A Powerful Beginning Energizes a Bright Future
Moorhead Public Service is proud to show its age. Though the utility was officially created by City Council resolution in 1896, Moorhead’s municipal power plant actually generated energy which lit up the night sky on November 1, 1895. The magic of electricity is as captivating today as it was over 100 years ago. Whether energizing carbon arc streetlights or powering up your computer, it’s the energy that make things work. From the minute your alarm clock wakes you up in the morning to watching the news on television at night, we live in an electrified world.
In 1895, Moorhead citizens petitioned the City Council to build a municipal power plant, freeing itself from reliance upon its neighbor across the Red River of the North, and the privately-held electric company that had provided power to both cities. Photo taken above is front of the new light plant, circa late 1890s.
The electric and water utility in Moorhead was established because the citizens wanted local control. Now, more than one hundred years later, this form of utility governance provides more direct and local control than any other utility structure, with open meetings, open records and a local Public Service Commission comprised of the customers we serve.
Moorhead Public Service’s past illustrates stiff challenges, difficult choices, and innovative solutions. We are proud of the past, as well as being equally proud of the steps we’re taking to ensure our future in a deregulated utility industry environment.
This 100-year history report of Moorhead Public Service was created by Carol Renner for the 1995 Annual Report. Thanks to Bill Beck, Flint Communications, John Borge, Anne Lennox, and The Forum for their contributions to this report. Special thanks to Mark Peihl and Pam Burkhardt of the Clay County Historical Society.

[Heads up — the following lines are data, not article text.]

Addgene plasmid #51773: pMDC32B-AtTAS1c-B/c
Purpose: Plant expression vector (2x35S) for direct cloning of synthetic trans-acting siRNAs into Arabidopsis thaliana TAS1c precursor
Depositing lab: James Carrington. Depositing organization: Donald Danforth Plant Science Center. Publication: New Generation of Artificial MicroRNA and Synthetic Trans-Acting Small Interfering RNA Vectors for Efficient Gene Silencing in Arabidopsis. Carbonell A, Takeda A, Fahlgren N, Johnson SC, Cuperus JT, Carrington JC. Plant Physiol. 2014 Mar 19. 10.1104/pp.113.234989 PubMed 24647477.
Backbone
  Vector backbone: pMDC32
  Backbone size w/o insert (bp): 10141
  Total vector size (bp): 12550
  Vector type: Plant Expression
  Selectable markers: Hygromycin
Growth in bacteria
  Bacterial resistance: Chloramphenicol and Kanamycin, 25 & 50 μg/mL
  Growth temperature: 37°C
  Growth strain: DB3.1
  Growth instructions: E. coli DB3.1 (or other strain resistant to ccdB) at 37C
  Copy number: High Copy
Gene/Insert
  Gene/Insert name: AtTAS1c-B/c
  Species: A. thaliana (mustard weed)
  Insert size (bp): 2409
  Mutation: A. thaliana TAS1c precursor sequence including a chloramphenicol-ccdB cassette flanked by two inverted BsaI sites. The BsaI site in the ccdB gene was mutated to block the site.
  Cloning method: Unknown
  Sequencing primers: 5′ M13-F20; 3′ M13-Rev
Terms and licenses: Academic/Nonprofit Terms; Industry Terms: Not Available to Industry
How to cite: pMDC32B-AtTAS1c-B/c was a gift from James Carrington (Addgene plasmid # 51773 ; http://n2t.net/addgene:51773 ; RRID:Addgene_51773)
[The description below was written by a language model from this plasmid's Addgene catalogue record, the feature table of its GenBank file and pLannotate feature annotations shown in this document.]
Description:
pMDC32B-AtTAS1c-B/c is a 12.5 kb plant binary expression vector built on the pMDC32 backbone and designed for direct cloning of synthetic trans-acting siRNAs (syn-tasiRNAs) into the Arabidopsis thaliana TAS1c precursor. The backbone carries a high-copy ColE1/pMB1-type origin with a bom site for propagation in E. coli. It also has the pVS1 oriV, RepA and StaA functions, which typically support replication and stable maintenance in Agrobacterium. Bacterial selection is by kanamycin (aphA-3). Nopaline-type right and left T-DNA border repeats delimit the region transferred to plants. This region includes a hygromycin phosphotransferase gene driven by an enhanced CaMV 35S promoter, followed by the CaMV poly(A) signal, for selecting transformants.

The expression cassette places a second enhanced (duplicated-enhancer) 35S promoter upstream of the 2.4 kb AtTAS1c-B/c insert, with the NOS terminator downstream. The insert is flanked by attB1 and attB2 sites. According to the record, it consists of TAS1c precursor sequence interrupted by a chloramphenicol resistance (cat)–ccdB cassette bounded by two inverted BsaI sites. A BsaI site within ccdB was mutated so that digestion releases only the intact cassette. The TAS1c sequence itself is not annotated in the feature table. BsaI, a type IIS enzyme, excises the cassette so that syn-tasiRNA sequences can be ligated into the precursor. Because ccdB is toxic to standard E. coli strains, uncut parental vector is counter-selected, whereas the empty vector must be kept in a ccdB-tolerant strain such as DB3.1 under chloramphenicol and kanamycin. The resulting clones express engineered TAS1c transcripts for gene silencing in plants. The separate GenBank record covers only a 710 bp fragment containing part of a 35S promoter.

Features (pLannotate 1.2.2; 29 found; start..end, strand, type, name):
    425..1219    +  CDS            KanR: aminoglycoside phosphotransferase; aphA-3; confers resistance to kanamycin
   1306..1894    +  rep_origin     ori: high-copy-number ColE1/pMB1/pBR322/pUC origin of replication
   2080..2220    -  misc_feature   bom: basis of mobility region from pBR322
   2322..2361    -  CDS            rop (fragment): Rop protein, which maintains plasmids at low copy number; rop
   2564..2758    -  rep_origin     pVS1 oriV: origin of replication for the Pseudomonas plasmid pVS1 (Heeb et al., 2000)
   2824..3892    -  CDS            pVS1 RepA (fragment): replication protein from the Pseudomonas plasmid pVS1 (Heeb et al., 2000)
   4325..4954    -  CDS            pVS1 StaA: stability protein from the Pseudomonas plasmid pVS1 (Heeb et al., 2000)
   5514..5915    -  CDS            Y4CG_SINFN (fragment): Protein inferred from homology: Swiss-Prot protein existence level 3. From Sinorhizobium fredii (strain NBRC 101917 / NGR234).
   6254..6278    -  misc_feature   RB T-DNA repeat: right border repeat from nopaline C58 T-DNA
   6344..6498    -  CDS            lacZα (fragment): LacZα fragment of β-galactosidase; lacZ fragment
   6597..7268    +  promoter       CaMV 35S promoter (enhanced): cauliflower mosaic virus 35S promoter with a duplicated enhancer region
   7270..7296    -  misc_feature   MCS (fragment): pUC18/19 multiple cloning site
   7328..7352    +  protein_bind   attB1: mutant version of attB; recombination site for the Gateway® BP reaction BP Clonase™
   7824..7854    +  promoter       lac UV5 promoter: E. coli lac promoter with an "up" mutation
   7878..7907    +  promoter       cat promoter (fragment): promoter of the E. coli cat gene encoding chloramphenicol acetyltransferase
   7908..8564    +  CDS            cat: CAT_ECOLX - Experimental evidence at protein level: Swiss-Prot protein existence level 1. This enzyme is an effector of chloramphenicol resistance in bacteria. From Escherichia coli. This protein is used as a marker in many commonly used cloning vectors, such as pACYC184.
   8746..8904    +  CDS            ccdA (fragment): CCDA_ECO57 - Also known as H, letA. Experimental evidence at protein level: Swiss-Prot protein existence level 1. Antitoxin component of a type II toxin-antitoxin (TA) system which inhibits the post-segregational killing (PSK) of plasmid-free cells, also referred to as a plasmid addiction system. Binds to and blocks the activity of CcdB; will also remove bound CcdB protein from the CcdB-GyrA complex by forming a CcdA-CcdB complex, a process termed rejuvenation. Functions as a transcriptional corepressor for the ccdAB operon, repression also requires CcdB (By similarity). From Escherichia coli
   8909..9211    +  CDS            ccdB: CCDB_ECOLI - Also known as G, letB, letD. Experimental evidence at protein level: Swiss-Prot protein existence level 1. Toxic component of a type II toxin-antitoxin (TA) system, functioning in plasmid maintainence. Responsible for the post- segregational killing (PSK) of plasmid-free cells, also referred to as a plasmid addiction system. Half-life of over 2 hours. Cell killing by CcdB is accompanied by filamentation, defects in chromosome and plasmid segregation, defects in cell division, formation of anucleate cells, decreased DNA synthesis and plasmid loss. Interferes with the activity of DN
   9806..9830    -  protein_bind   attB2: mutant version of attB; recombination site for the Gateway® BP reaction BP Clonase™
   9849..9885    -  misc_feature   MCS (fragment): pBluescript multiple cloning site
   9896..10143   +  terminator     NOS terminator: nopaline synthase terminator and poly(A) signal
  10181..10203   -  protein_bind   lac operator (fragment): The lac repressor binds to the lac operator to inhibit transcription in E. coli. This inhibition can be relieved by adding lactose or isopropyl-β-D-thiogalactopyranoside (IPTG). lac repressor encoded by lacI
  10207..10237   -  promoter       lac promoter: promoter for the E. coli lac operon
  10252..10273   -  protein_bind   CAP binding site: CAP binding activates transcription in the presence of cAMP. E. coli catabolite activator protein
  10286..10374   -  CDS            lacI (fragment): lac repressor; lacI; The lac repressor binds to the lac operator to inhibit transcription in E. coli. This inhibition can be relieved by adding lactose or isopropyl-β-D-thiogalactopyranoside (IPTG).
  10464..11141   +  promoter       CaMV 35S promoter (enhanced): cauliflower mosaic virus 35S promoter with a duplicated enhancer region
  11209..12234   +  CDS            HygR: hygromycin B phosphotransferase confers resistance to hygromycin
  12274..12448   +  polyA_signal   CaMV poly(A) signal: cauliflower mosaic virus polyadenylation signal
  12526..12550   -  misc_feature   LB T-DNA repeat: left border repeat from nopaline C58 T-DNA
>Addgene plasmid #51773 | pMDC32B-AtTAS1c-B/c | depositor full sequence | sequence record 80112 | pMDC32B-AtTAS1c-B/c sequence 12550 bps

Part I: Dancing in the Streets
The year was 1895. A pocket Kodak introduced by Eastman Kodak gained immediate success. "America the Beautiful" was a popular song. And Guglielmo Marconi had just pioneered wireless telegraphy. Amidst such technological advances, Moorhead’s community-owned power plant began providing light on November 1, 1895.
Part II: A Rocky Start
The technology of generating, transmitting and distributing electric power was well-enough advanced in the 1890s that Moorhead’s Electric Light and Water Plant experienced relatively few start-up problems. By 1898, the plant was a moneymaker for the city; in March of that year, the superintendent reported receipts of $1,353.83 and disbursements of $941.85, leaving a balance of $411.98.
Part III: The Threat of Typhoid
When the City of Moorhead built its Electric Light and Water Plant in 1895, it took over the water pumping station. Because the water supply of the city came directly from the Red River of the North, residents were cautioned to boil water used for drinking and cooking. But water-borne diseases plagued city residents throughout the 1890s and the first decade of the twentieth century.
Part IV: The Middle Years
In 1925, the backers of a major power plant expansion in Moorhead noted that the Minnesota city was "one of a comparatively few cities in the Northwest which owned and successfully operated its own water and electric light plant. We have watched town after town get into financial difficulties with its power plant and then connect up with a high line of one of the great power companies."
Part V: The Strike
Moorhead old-timers simply referred to it as "the strike." In the early morning hours of January 11, 1943, the staff of the Moorhead Water and Light Department walked off the job, idling the city’s power plant and water pumping station.
Part VI: The Postwar Boons
During World War II, electric power consumption in Moorhead had stagnated after more than a decade of nearly continuous growth. There were several reasons for the flattening out of load growth: Moorhead and the rest of the nation were on double daylight-saving time as a wartime energy conservation measure. In addition, appliance manufacturing had been all but suspended during the war in favor of defense production; appliances were almost impossible to buy during the war.
In the 1950's, television sets became commonplace
Part VII: Strengthening the System
The drilling of wells in the Buffalo Aquifer and the completion of the water treatment plant in 1951, coupled with the initial delivery of hydroelectric power from the federal Bureau of Reclamation in 1957, ushered in what the Moorhead Water and Light Department hoped would be a quiet era of growth and stability.
Part VIII: Into the Second Century
When Tom Heller joined Moorhead Public Service in 1976, power economics in the Upper Midwest were in a state of change. The Rock Lake, North Dakota, native was fresh out of North Dakota State University with a degree in electrical engineering, and he found the challenge he wanted at the busy Moorhead Public Service Commission.